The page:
Business Aviation Fuel: Part 1 – Supply and Delivery

> | January 5, 2016 | 0 Comments

This business aviation blog post is part of a series on aviation fuel supply and delivery.

While we like to assume that good quality and abundant fuel supplies will be available at most general aviation (GA) destinations worldwide this is not always the case. Prior to any international trip it’s recommended that business aircraft operators do their due diligence in confirming that fuel – Jet A or Jet A-1 – will be available at each destination. If there are any questions regarding supply or fuel quality, it’s best to make Plan B contingency plans early.

The following is an overview of what you need to know:

1. Lack of fuel availability

In the U.S. you generally have ready access to both fuel and facilities 24/7. However, smaller municipal locations in the U.S. may have limited hours of operation and limited equipment resources. At some locations you may only find Avgas, but no Jet-A. Remote international locations such as Majuro (PKMJ) are dependent on barges for their fuel deliveries and can experience shortages due to delayed shipments or fueling equipment failure. Advance planning is recommended if you are considering unfamiliar or remote locations in other countries. Your fuel provider should be in constant contact with their suppliers around the world on a daily basis and should be able to provide you with up-to-date information at any location you may be operating to.

2. Fuel shortages

There are airports that have issues ensuring a constant and sufficient supply of fuel is available. St Maarten (TNCM), where aviation fuel is barged in, runs low on fuel from time to time during peak holiday periods. Authorities may limit the fuel volume an operator may uplift in TNCM during these peak periods, while other times you may receive enough fuel to get you to another island in the Caribbean. Even after the barge has offloaded, it can take a day or two to run the required tests and make sure the fuel is on specification and ready for delivery into aircraft. Nice (LFMN) is another example where fuel supply issues can and do occur. There are regulations in France barring fuel trucks operating on roadways during weekends. If LFMN runs out of fuel on the weekend you may need to wait on the ground till the beginning of the week. Additionally, there are many smaller locations in Africa that run out of fuel from time to time due to lack of modern infrastructure, pipelines, etc.

3. Weather and fuel availability considerations

Significant weather events have the potential to knock out, or restrict, fuel supply at certain locations for a period of time. Hurricanes, typhoons, and tsunamis all have potential to cause havoc with fuel availability. When a fuel quality event occurs it can take time to correct the situation and ensure that standards and acceptable specifications are met. This may force operators to tanker in fuel or plan alternate fuel stops.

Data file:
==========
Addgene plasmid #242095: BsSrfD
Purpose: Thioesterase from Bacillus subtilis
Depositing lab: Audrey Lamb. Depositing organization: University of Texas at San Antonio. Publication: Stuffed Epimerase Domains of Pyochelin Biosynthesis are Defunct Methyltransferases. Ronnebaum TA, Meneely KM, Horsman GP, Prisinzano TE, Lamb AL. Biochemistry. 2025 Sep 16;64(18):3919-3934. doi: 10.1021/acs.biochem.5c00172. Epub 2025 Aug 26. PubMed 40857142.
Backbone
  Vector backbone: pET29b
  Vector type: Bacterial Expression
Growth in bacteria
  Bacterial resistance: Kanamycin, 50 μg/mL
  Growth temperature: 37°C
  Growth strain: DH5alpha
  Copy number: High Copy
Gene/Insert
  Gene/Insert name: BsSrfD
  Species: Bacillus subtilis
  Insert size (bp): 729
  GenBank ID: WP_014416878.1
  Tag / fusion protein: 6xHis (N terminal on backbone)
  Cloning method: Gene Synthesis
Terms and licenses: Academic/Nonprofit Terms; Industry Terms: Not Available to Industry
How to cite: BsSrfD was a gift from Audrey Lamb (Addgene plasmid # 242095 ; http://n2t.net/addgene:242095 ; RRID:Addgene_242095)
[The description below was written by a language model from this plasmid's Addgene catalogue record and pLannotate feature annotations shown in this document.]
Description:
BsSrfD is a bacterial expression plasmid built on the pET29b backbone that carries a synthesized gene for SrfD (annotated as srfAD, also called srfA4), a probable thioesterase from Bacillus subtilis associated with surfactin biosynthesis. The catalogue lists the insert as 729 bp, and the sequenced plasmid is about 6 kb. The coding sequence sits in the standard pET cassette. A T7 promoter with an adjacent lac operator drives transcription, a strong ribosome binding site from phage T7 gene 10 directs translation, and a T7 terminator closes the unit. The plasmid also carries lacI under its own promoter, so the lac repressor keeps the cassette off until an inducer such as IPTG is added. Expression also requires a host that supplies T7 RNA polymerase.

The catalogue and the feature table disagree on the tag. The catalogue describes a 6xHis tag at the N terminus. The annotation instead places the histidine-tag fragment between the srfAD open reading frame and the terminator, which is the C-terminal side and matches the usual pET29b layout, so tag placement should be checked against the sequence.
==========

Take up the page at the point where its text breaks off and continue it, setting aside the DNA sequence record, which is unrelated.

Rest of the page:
4. Fuel delivery to the airport

Aviation fuel is delivered to airports and terminals in a variety of ways. It may arrive by truck, barge, rail car, or pipeline; and, in rare cases, fuel may be flown in to a particular location. For this reason, depending on the location and method of fuel delivery, fuel costs, and lead time for fuel arrangements differ.

5. Delivery into the aircraft

Fuel trucks are the most common fuel delivery method at international locations. While single point pressure fueling is usually the norm, this is not always the case. At more remote airports in Africa, for example, you may need to fuel over-wing, and this adds time to the refueling process. A lack of single point fueling can be a concern, particularly for charter (non-scheduled commercial) operators, on max endurance flights with crew duty day issues.

6. Sources of supply

You want to be sure you’re using an established provider that’s able to supply fuel in sufficient quantity, quality, and on a consistent basis. It’s also important, particularly for more remote airports, that the local fuel storage environment is adequate and up-to-date. When ordering fuel for delivery into your storage facility, make sure that the trucking company utilizes dedicated trailers that only haul jet fuel.

Conclusion

It’s important to stay on top of the provider who’s making uplift arrangements for you. Fuel uplifts should always be reconfirmed prior to day of operation. If there’s any question on fuel availability, volume, or quality at a particular destination your provider should supply you with regular updates of the situation.

Questions?

If you have any questions about this article or would like assistance with your fuel planning, contact me at billkosman@univ-wea.com.

Stay tuned for Part 2, which covers day of operation considerations for aviation fuel supply and delivery.


As Domestic Supply Manager, UVair Fuel Program, Bill Kosman has the instincts and ability to understand the complex world of aviation fuel management, logistics, and supply. Having worked in the aviation industry for almost 30 years, Bill is the expert to speak to on any topic related to fuel purchasing, fuel quality, logistics, FBO management or how to obtain the best and most reliable contract fuel. He can be reached at billkosman@univ-wea.com.